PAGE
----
It was an unceremonious end to a season that was supposed to hold much more promise than it delivered.
The St. Louis Blues eliminated the Jets in six games, including a Game 6 beating that saw the Jets outchanced 32-19, 12-5 from the inner-slot, with most of the Jets’ chances coming in the third period after the Blues had taken a three-goal lead.
Over the first 40 minutes of the game, the Blues rocketed out to a 28-8 lead in scoring chances, 10-1 from the high-danger area. The third period showed a good last-ditch effort from the Jets, but after the heartbreaking collapse in Game 5, the team just looked spent.
Whenever a team is supposed to be a Stanley Cup contender and goes out early, there are going to be recriminations over the off-season, especially when bringing back the same roster will be significantly more expensive.
Kevin Hayes was a good rental but didn’t quite have the impact of Paul Stastny last season. Brandon Tanev, Ben Chiarot and Tyler Myers are all unrestricted free agents. Patrik Laine, Kyle Connor and Andrew Copp are all restricted free agents in line for significant raises. This summer is not going to be an easy one for the Jets.
However, in this spring of upsets in the NHL, I think it’s necessary to point out that while the Jets did have home-ice advantage in the series, they finished the regular season with the same 99 points that the Blues did, their respective goal differentials after eliminating shootouts were +27 and +24 respectively, and since the calendar turned to 2019, the Blues amassed 65 points, the most of any team in the NHL; the Jets collected 47, good for 17th.
Is it really an upset if you’re playing an equal or, perhaps, even better team, despite what the standings say? That may not be satisfying, but while we can examine the matchup in the playoffs and where the Jets went wrong against the Blues, through the first five games the two teams were locked into a tight battle, with the Jets being the slightly better team in terms of skaters and the Blues getting slightly better goaltending.
In order to really figure out what the next steps are, we have to go back to the regular season.
Before the playoffs began, I went over where the Jets ranked in the NHL in a variety of metrics both with and without the puck, and while the offensive numbers didn’t blow anyone away, most of the problem appeared to be how the Jets play without the puck.
When they get their forecheck going, the Jets are still an excellent team without the puck, ranking high in forcing teams to choose to dump the puck out, and failing their controlled exits, creating a lot of offensive-zone and neutral-zone turnovers, and that style is what drove a lot of the success that they did have against the Blues.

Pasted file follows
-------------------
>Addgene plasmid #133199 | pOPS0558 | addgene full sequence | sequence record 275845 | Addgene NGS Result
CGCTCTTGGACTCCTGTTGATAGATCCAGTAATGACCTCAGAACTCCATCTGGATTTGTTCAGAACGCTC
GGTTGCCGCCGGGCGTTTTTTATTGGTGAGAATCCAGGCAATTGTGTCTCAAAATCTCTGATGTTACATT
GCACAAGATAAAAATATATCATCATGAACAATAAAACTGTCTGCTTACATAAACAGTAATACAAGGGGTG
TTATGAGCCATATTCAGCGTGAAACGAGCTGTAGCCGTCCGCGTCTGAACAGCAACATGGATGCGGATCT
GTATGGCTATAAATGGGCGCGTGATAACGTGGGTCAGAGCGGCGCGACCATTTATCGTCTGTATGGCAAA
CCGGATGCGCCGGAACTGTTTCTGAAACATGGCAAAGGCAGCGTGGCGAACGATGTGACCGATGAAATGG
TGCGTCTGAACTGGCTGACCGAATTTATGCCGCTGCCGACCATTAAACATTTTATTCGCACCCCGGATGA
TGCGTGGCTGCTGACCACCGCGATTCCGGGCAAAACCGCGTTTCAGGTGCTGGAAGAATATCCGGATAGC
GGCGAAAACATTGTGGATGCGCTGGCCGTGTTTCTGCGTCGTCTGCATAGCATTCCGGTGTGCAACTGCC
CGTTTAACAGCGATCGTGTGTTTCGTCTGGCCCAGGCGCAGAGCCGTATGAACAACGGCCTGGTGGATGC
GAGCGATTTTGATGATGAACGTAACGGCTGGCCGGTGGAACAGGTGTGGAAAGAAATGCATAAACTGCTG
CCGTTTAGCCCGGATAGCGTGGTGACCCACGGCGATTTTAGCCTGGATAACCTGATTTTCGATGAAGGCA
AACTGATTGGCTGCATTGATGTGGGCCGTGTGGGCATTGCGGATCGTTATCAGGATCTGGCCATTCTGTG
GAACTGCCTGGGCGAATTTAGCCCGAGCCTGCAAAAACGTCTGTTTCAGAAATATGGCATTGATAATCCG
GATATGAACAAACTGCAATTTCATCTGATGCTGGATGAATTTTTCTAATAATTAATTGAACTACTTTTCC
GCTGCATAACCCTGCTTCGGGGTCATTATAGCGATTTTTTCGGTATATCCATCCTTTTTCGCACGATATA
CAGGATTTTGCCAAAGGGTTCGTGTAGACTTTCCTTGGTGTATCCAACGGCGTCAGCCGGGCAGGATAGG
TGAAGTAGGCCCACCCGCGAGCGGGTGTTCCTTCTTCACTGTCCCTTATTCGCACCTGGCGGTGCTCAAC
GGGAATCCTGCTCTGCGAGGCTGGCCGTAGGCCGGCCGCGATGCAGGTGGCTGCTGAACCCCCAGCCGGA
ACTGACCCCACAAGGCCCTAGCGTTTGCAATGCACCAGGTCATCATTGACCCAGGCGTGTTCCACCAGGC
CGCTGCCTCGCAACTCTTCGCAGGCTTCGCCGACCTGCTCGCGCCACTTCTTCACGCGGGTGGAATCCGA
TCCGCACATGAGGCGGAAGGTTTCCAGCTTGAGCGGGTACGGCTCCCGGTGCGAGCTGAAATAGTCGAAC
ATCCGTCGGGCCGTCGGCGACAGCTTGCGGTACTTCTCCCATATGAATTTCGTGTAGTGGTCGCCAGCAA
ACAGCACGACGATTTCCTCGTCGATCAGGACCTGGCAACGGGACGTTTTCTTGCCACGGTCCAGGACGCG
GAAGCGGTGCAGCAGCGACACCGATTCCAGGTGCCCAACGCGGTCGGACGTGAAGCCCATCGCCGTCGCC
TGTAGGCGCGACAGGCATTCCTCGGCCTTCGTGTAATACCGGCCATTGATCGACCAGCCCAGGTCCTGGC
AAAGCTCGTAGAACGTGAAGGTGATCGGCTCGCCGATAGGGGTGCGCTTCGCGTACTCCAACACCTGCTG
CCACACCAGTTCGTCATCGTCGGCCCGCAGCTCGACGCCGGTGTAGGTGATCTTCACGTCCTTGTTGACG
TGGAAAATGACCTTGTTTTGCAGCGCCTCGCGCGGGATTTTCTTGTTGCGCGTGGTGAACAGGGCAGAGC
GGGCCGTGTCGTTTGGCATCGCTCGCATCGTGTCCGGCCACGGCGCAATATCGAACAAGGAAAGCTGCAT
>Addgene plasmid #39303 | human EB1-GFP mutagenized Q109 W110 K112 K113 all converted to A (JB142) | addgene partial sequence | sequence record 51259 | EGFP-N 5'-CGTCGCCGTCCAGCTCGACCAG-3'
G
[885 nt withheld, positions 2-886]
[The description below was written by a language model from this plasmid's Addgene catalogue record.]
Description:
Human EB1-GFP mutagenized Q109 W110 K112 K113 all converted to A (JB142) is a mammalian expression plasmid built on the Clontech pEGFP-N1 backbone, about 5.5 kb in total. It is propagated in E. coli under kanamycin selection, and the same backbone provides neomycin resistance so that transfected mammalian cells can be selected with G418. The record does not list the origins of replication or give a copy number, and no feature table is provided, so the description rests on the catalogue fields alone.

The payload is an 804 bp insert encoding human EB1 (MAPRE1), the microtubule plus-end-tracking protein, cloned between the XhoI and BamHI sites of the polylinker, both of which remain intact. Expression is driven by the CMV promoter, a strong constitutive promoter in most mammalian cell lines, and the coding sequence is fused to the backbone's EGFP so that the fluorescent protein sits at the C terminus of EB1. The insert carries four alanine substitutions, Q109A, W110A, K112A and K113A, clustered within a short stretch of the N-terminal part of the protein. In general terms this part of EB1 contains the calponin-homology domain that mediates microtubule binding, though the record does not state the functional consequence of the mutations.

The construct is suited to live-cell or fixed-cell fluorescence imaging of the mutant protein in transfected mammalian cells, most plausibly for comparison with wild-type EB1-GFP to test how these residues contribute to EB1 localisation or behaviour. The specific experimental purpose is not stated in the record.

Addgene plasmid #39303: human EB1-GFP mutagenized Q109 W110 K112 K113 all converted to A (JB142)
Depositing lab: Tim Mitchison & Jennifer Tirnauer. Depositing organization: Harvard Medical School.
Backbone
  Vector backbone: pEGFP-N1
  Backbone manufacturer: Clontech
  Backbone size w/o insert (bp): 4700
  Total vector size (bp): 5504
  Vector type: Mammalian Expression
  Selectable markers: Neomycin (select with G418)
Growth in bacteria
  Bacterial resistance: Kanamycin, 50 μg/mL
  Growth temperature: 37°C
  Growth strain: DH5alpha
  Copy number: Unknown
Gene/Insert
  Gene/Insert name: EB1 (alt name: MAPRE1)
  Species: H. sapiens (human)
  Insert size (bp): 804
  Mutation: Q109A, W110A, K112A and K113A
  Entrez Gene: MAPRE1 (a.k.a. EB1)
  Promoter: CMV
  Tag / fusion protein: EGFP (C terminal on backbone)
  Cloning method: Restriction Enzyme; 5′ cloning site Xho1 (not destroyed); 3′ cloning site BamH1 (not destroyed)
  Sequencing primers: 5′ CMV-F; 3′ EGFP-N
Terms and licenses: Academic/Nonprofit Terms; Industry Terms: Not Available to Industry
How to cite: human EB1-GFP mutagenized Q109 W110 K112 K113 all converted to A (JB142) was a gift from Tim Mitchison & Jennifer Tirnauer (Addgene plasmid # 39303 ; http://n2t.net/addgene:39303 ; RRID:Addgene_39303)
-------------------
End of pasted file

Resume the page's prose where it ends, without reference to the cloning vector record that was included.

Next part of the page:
Similarly, the Jets’ ability to close off passing lanes in their own zone remains excellent; only six teams allowed fewer passes to the slot against than the Jets did this season. If we ignore the late-season defensive collapse, we can say that for 150 or so games dating back to last year's playoffs and regular season, the Jets were also superb at stopping chances off the cycle.
Those are the areas of strength for the Jets’ defence, but this season they were incredibly vulnerable off the forecheck and off the rush, which resulted in them allowing far too many high-danger scoring chances, less-dangerous chances and shots against.
While I’ve long been of the opinion that the Jets need another top-four defenceman — not bringing back Tyler Myers could free up the salary cap space to do that, since he plays the wrong side to pair with Dustin Byfuglien — most of the Jets' defensive metrics improved in the playoffs against a very tough team, and we know from the season before that this roster is capable of good defensive hockey.
I don’t believe wholesale changes are necessary, though tactical changes are, and there is one elephant in the room that concerns me a little bit: the Jets have a Scheifele-and-Wheeler problem.
Last season, the Scheifele-Wheeler duo was the ultimate shot-quality argument. They were only OK at controlling shot volume but their control of high-quality plays easily made up for their lacklustre shot-attempt numbers at even-strength for a first line, and they managed to be one of the most dangerous top lines in the league.
This season, apart from a short stretch of time where Paul Maurice loaded the line up with Nikolaj Ehlers as well, that just wasn’t the case.
Wheeler and Scheifele still maintain a strong control of passes into the slot, but not even close to the extent that they were able to last season, and the end result was that a line that scored nearly 59 per cent of the goals last season barely managed to get above 50 per cent by year’s end.
Being above 50 per cent is still good, but for a top line with arguably your two most high-impact offensive forwards at five-on-five, you want more, and the Jets had it last season.
There isn’t an area that Scheifele and Wheeler were better at this year than last, and that’s a problem going forward if the Jets can’t figure out what went wrong for them.
The whole team suffered defensively this year and that line wasn’t immune, but at the end of the day your first line has to be driving play, not failing victim to it, and the Jets need more from both those guys.
Andrew Berkshire is a hockey writer specializing in data-driven analysis of the game.